The controversial Decision Review System (DRS), being tried in the five-day format by International Cricket Council [ Images ] in select Test series, could make its appearance in limited overs cricket from the 2011 World Cup in the sub-continent.
Broadcasters, Member Boards and technology providers involved in the recent Test series that used the DRS were all of the view that in spite of teething problems the system had been a success, the ICC's [ Images ] April newsletter said.
According to the newsletter, it was recommended by many that the DRS be retained for all future Test series and also be considered for ODI cricket, particularly in the 2011 World Cup.
The DRS, in which decisions by on-field umpires are referred to the third umpire who uses technological help to find out the correctness of these verdicts, has been declared as not fool-proof by some top current players.
The ICC had conducted a two-day workshop in Dubai [ Images ] last month to "further explore ways to finesse the DRS," the newsletter said.
It was found out that players who had asked for reviews were proved to be correct only 26 per cent of the time while in the vast majority of reviews the on-field umpire was proved correct, it said.
Giving details, the newsletter stated that the application of DRS in 14 Tests from October 2009 to February 2010 saw 586 appeals and 135 requested reviews from players leading to 136 decisions being overturned -- making an upswing in the percentage of correct decisions from 91.7 to 97.5.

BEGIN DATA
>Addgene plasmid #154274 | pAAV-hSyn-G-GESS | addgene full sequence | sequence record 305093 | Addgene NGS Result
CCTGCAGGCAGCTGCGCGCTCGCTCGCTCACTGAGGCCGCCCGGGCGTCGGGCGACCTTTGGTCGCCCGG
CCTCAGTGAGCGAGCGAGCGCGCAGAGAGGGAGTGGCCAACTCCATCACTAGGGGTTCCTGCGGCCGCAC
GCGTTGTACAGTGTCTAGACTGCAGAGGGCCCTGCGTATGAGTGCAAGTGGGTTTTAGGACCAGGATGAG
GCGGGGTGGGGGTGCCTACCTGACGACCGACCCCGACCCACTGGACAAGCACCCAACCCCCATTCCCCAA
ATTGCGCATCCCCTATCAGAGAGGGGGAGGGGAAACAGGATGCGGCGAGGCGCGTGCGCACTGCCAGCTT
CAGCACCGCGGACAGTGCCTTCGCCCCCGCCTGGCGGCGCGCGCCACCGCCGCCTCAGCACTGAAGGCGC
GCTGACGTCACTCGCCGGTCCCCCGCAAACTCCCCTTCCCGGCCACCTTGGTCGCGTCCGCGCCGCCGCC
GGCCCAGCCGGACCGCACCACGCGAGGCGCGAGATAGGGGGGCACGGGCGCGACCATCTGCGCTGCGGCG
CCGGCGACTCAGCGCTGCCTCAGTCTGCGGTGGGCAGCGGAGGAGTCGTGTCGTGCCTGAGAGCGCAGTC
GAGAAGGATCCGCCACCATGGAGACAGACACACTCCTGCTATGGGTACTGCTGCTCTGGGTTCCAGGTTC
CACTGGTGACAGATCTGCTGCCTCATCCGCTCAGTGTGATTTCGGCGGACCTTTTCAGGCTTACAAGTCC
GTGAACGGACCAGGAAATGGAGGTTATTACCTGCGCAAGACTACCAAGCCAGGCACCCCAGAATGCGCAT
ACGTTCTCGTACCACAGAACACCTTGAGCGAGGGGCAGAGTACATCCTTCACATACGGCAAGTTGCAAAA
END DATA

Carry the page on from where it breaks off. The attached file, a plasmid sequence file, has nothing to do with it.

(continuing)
"After 14 Test matches, we felt it was time to bring together a range of important stakeholders to discuss some of the practicalities of the DRS," said ICC's General Manager (Cricket), David Richardson.
Saying that the broadcasters of these matches were crucial to the success of the system, Richardson said the all the technology suppliers "have strong views on how the processes can be refined."
"We found it extremely beneficial bringing these groups together with our Member Boards, who also all have their own unique local factors to consider," he explained further.
It was the general view of attendees that the application of ball tracking technology to assist with leg-before-wicket decisions has been a success, the newsletter stated.
But whether the batsman had edged the ball or not, in the case of thin edges, proved to be a more complex area, particularly in Test rubbers that had not used "the full suite of available technology."
It was also felt at the workshop that for "all uncontested dismissals (e.g. clean bowled), the bowler's front foot should be shown immediately to the third umpire by the TV director through a separate monitor. If it's a no-ball the player should be called back."
But this course of action would need careful drafting (of the Laws) to incorporate when the ball becomes 'dead', the newsletter clarified.
The consensus was for the number of reviews to be retained at the current level of two per innings with suggestions to carry over reviews not used in the first innings and restrictions on when reviews can be used (can only use one after six wickets are down) to avoid time wasting and speculative reviews.
A total of 17 recommendations were made at the workshop which would be passed on to the ICC Cricket Committee for consideration at its meeting in May, barring the purely practical ones that will be immediately implemented, the newsletter concluded.